After a turbulent spring with multiple oil and gas infrastructure failures in Cook Inlet, a citizen’s advisory group and the state agency tasked with environmental protection are planning to take a look at all the aging underwater pipelines in the inlet.
The Cook Inlet Regional Citizens Advisory Council, an organization with a board composed of Cook Inlet-area stakeholders and agency representatives tasked with protecting the area from oil spills, plans to work with the Alaska Department of Environmental Conservation to undertake a study of all the pipelines, many of which run along the seafloor.
The Kenai Peninsula Borough Assembly introduced an ordinance at its Tuesday meeting to allow CIRCAC to repurpose some funds from a grant the borough originally gave the group in 2001. The original grant of $250,000 was devoted to providing financial support for a non-tank vessel contingency plan for pollution prevention in Cook Inlet and other related activities, according to a memo from Borough Finance Director Craig Chapman to the assembly.
“Of that original appropriation, $15,494 remains unspent,” the memo states. “This ordinance would authorize those remaining funds to be used to prepare a report on the current status of underwater aging pipelines in Cook Inlet in coordination with the Alaska Department of Environmental Conservation.”
The worn infrastructure in Cook Inlet gained national media attention in February when a natural gas leak was reported from a pipeline operated by Hilcorp Alaska that supplied gas to the company’s Middle Ground Shoal oil platforms.
The company has since clamped off the line on the natural gas leak and identified a 3 foot by 10 foot boulder as the cause of the hole in the line, which measured approximately 3/16 inch wide by 3/8 inch long, according to an April 17 situation report released by DEC.
“Dive boat operators confirmed the cessation of bubbles after the clamp was installed on April 13,” the report states.
On April 1, Hilcorp also reported an oil sheen near its Anna Platform in a separate incident. Upon investigation, the spill appeared to be less than three gallons of crude oil, but the company is still investigating the cause. On April 3, the company emptied a gas line on its Steelhead Platform in yet another separate incident of a suspected gas leak.
The project comes at Walker’s direction, who directed DEC to prioritize the problems with Cook Inlet’s aging pipelines. Homer-based conservation nonprofit Cook Inletkeeper, which initially threatened to sue Hilcorp over the natural gas leak but has since dropped plans to sue, wrote a letter to Walker dated April 7 asking for an audit of the infrastructure in Cook Inlet and a review of the bonding and surety levels to ensure companies are adequately funding the decommissioning, removal and remediation of old infrastructure.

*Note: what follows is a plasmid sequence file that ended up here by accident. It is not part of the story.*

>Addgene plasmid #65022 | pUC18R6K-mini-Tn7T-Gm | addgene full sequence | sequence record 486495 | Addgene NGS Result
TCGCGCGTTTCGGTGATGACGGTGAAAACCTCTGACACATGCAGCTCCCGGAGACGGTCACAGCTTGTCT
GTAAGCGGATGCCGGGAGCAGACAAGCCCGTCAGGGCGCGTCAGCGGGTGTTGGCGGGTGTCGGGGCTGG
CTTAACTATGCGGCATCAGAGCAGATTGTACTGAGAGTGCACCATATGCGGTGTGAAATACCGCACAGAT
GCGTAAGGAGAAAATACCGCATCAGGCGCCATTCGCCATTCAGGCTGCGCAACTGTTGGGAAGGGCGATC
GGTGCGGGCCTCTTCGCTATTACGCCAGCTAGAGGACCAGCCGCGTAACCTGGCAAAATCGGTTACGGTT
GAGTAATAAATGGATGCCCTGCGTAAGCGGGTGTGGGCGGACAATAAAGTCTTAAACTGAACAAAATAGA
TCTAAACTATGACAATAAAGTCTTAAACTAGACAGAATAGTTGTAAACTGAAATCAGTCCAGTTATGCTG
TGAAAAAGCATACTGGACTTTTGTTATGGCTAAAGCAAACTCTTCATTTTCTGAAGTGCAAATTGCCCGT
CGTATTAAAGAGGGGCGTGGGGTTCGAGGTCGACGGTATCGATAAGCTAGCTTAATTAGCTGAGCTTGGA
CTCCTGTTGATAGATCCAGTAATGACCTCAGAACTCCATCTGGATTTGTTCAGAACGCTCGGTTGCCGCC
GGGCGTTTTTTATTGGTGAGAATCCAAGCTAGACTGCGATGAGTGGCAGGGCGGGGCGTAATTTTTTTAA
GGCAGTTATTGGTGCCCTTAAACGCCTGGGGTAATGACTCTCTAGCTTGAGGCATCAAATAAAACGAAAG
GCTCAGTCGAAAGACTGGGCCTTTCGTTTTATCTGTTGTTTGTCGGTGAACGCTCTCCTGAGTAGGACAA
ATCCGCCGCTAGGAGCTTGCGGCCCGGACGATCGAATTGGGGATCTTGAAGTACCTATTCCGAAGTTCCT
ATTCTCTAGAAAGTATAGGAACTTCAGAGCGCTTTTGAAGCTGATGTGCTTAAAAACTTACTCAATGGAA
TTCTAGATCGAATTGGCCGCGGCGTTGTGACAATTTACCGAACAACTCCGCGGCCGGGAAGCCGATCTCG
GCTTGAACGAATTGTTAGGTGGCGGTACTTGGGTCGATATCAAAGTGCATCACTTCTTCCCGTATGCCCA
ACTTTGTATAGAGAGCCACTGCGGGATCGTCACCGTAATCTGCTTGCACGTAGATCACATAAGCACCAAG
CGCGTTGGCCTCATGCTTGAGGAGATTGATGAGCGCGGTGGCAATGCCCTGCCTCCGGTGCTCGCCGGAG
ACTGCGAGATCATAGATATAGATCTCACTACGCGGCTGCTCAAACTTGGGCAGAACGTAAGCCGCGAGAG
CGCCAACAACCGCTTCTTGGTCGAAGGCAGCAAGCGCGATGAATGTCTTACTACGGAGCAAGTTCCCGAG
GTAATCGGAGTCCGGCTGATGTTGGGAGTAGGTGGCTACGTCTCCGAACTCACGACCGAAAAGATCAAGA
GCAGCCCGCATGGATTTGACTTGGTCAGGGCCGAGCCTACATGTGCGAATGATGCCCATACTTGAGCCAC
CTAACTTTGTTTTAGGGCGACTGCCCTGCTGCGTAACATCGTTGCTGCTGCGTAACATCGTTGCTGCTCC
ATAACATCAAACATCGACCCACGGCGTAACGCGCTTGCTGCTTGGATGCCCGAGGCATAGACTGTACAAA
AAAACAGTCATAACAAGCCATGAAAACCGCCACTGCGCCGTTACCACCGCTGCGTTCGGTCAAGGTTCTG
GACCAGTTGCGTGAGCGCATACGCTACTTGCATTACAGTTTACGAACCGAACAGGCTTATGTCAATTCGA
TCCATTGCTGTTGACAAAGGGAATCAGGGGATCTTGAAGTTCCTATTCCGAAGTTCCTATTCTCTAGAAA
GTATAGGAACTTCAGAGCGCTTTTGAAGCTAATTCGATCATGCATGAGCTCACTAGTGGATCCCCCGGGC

“After what we’ve experienced the past few months — and what we know about the effects of Cook Inlet’s unforgiving forces on pipelines and other facilities — it’s clear we must address the issue of aging infrastructure in Cook Inlet if we hope to continue any semblance of responsible development,” the letter states.
CIRCAC also expressed frustration and concern over multiple spills in the inlet area in 2016. In its annual report, the organization called the series of spills in the inlet as “warnings that we cannot be complacent about Cook Inlet’s risks and challenges.”
CIRCAC provides advice and recommendations on a variety of oil industry activities in its coverage area, one of which is risk assessments. The organization has had an ongoing effort to evaluate infrastructure since before the spills were reported, said Lynda Giguere, the director of public outreach for CIRCAC. The organization is still working on what the details of this report may be, she said.
“We’re still scoping out what that bigger project is going to look like,” she said. “We want to know what’s working, what’s not working, what needs to be fixed. That’s where we’re starting.”
Cook Inlet is a highly dynamic environment with multiple risk factors, Giguere said. As in the case of Hilcorp’s natural gas leak, scouring or impacts from boulders can perforate lines; Alaska’s climate in the winter, with thick sea ice, can make spill response a challenge, both in moving equipment and recovering oil from the ice; and depending on where the spill is located, transportation to and from the site can be challenging as well.
Most of Cook Inlet’s oil and gas infrastructure was built in the 1960s. The pipeline to the Middle Ground Shoal platforms was built in 1964 and formerly carried crude oil. The Anna Platform was built in 1965, and the Steelhead Platform was installed in 1986.
Age is only one of the components of risk, though, Giguere said. Other operators in the inlet, including BlueCrest Energy near Anchor Point and Furie Operating Alaska in the Kitchen Lights Unit northwest of Nikiski, may have an interest despite having newer installations because of the lessons learned for avoiding spills, she said.
“We always look at this to improve safety,” she said. “The more you know about the risks, the more you can prevent future incidents from happening. Our focus has always been largely based on prevention. The more knowledge you have, the better you can prepare, the better you can prevent future spills.”
The borough assembly is scheduled to hear the ordinance authorizing the use of the grant funds at its May 2 meeting.
Reach Elizabeth Earl at firstname.lastname@example.org.